Farmer blocks cycle trail in Cornwall ‘to stop coronavirus’

Police and council looking to resolve issue after van and hay bales placed across path

A farmer in Cornwall has blocked a cycle and walking trail with hay bales and a van, claiming that he wants to stop the spread of coronavirus.

The Engine House Trail, which links Truro to Hayle and forms part of National Cycle Network Route 3 from Land’s End to Bristol, runs across land owned by Nathan Mitchell at Carharrack, Redruth, reports BBC News.

He claims that people using the trail create a risk of spreading coronavirus, including through touching gate posts.

One person who uses the trail to run to work at the Royal Cornwall Hospital in Redruth each day told that he now has to use the road, which adds an extra mile to the journey.

He said: “I found that the farmer had blocked off the Bissoe Trail at three different points – they have parked a van across it at one point and put bales in front of the gates at the others.

“It is completely blocked, you can’t get through there. It is a pain in the neck for me, I work at Treliske and run to work using the trail every day. Now I have to use the road for a mile or more instead of using the trail.

“It is really annoying.”

Cornwall Council has said it is “working with the police to resolve this issue” after a van was parked on the trail at Carharrack, near Redruth, with wrapped hay bales also used to block gates at another location.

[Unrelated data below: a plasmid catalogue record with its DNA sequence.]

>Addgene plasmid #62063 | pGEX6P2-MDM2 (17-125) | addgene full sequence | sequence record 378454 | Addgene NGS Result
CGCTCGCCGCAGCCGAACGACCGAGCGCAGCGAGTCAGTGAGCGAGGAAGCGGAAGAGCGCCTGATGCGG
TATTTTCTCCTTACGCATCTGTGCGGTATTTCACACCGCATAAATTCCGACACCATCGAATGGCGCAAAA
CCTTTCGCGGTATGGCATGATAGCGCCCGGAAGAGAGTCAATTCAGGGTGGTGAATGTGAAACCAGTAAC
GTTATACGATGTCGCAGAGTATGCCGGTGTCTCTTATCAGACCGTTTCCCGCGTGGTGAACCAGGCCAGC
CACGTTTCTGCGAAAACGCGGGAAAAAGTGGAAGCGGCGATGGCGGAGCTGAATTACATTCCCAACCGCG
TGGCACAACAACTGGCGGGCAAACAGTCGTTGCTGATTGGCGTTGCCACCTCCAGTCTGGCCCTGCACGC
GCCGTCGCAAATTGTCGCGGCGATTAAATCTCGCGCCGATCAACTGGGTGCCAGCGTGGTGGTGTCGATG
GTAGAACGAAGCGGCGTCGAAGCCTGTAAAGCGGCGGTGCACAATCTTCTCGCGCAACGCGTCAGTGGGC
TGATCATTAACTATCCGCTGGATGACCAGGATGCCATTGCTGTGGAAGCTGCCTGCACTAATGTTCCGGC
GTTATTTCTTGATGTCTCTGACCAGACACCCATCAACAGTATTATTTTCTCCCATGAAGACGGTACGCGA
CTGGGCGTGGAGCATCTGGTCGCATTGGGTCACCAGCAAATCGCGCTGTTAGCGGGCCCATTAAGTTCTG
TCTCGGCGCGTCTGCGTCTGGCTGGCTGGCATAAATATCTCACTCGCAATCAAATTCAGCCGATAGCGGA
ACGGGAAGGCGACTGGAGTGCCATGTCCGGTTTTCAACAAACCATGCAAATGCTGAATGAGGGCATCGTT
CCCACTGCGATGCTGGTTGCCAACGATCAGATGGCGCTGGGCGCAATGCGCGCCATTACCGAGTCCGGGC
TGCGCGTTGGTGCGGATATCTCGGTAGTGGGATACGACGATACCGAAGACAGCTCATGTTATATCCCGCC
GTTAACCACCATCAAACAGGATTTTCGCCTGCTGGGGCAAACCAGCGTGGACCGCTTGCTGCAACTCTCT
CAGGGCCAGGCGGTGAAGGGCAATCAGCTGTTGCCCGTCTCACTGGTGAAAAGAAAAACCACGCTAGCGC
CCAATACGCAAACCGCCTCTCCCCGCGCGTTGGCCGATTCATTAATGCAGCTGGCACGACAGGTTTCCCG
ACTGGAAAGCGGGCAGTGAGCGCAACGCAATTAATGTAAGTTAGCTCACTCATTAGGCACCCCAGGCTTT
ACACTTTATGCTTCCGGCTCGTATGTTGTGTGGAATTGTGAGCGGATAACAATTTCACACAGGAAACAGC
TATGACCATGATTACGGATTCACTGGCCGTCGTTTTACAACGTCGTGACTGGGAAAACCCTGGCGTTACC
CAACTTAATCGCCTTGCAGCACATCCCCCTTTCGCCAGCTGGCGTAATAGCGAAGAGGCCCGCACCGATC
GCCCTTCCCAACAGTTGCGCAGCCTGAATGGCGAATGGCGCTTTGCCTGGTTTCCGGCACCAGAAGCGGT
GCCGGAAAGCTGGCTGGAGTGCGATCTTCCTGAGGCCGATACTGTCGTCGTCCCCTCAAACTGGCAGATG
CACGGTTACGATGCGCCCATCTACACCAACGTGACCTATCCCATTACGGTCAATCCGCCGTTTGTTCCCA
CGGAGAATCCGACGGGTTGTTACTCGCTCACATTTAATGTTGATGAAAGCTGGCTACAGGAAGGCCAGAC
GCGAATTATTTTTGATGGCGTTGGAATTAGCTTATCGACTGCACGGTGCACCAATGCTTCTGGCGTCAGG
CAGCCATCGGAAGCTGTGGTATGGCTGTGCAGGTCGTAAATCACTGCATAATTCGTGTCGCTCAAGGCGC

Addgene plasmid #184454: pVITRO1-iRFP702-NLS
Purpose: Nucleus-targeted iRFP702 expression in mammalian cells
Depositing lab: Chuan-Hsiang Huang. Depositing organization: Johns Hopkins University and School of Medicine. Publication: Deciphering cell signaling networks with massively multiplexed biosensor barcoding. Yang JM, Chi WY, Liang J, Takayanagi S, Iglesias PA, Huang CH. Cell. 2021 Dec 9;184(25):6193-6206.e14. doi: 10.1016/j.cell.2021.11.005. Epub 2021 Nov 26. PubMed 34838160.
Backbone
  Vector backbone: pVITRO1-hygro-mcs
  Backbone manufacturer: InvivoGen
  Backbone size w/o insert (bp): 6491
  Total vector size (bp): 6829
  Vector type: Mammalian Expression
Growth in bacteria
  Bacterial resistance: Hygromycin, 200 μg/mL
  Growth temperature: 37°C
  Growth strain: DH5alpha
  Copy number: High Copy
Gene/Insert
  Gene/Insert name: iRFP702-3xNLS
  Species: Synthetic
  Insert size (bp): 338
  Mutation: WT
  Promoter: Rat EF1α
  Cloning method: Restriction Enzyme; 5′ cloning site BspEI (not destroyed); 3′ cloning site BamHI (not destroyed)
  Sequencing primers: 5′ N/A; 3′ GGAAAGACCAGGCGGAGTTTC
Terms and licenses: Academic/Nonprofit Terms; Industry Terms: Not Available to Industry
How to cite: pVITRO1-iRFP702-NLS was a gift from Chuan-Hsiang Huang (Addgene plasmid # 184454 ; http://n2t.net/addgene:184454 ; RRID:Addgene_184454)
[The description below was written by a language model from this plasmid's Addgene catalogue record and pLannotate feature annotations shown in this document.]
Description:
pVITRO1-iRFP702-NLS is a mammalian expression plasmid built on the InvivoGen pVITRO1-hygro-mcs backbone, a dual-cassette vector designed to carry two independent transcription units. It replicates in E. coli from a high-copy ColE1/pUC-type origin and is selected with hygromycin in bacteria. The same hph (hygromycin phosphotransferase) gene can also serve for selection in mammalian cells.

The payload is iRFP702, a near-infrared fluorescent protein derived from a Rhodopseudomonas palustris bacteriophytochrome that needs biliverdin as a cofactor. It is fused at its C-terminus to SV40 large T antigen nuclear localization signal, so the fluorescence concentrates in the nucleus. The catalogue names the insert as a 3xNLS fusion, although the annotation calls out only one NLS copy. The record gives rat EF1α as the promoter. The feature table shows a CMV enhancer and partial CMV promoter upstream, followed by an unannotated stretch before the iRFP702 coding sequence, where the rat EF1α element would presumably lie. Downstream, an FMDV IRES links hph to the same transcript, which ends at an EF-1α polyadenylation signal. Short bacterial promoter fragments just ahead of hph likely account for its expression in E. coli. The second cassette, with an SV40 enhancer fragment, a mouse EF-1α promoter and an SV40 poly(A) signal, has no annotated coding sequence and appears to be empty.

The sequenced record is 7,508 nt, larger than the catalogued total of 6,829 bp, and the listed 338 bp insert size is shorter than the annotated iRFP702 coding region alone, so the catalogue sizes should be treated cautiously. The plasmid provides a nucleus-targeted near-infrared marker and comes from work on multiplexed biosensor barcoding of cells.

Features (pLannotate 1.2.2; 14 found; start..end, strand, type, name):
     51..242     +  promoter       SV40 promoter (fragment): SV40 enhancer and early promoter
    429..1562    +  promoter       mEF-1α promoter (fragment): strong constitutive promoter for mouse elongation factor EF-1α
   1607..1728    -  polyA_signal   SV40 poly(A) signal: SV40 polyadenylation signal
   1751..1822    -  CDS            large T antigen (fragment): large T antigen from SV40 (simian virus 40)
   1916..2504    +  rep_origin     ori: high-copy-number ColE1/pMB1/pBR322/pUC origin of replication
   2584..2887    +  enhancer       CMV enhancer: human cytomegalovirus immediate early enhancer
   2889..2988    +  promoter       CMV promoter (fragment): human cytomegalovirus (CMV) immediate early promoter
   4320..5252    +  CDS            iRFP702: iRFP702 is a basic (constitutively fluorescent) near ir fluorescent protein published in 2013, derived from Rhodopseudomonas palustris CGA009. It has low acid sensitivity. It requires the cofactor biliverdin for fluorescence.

Mr Mitchell, a beef farmer, informed the council by email of his intention to close the path and was visited last weekend by council and police officers to discuss the closure.

He told the BBC: “People are walking up and down this path that is not 2m wide. I needed to close the path off to stop coronavirus. It's ludicrous with this virus and people supposed to keep 2 metres apart.”

He added that he plans to reopen the path “when safe to do so.”

However, Cornwall Council has said it is “working with the police to resolve this issue.”

Simon has been news editor at since 2009, reporting on 10 editions and counting of pro cycling’s biggest races such as the Tour de France, stories on issues including infrastructure and campaigning, and interviewing some of the biggest names in cycling. A law and languages graduate, published translator and former retail analyst, his background has proved invaluable in reporting on issues as diverse as cycling-related court cases, anti-doping investigations, and the bike industry. He splits his time between London and Cambridge, and loves taking his miniature schnauzer Elodie on adventures in the basket of her Elephant Bike.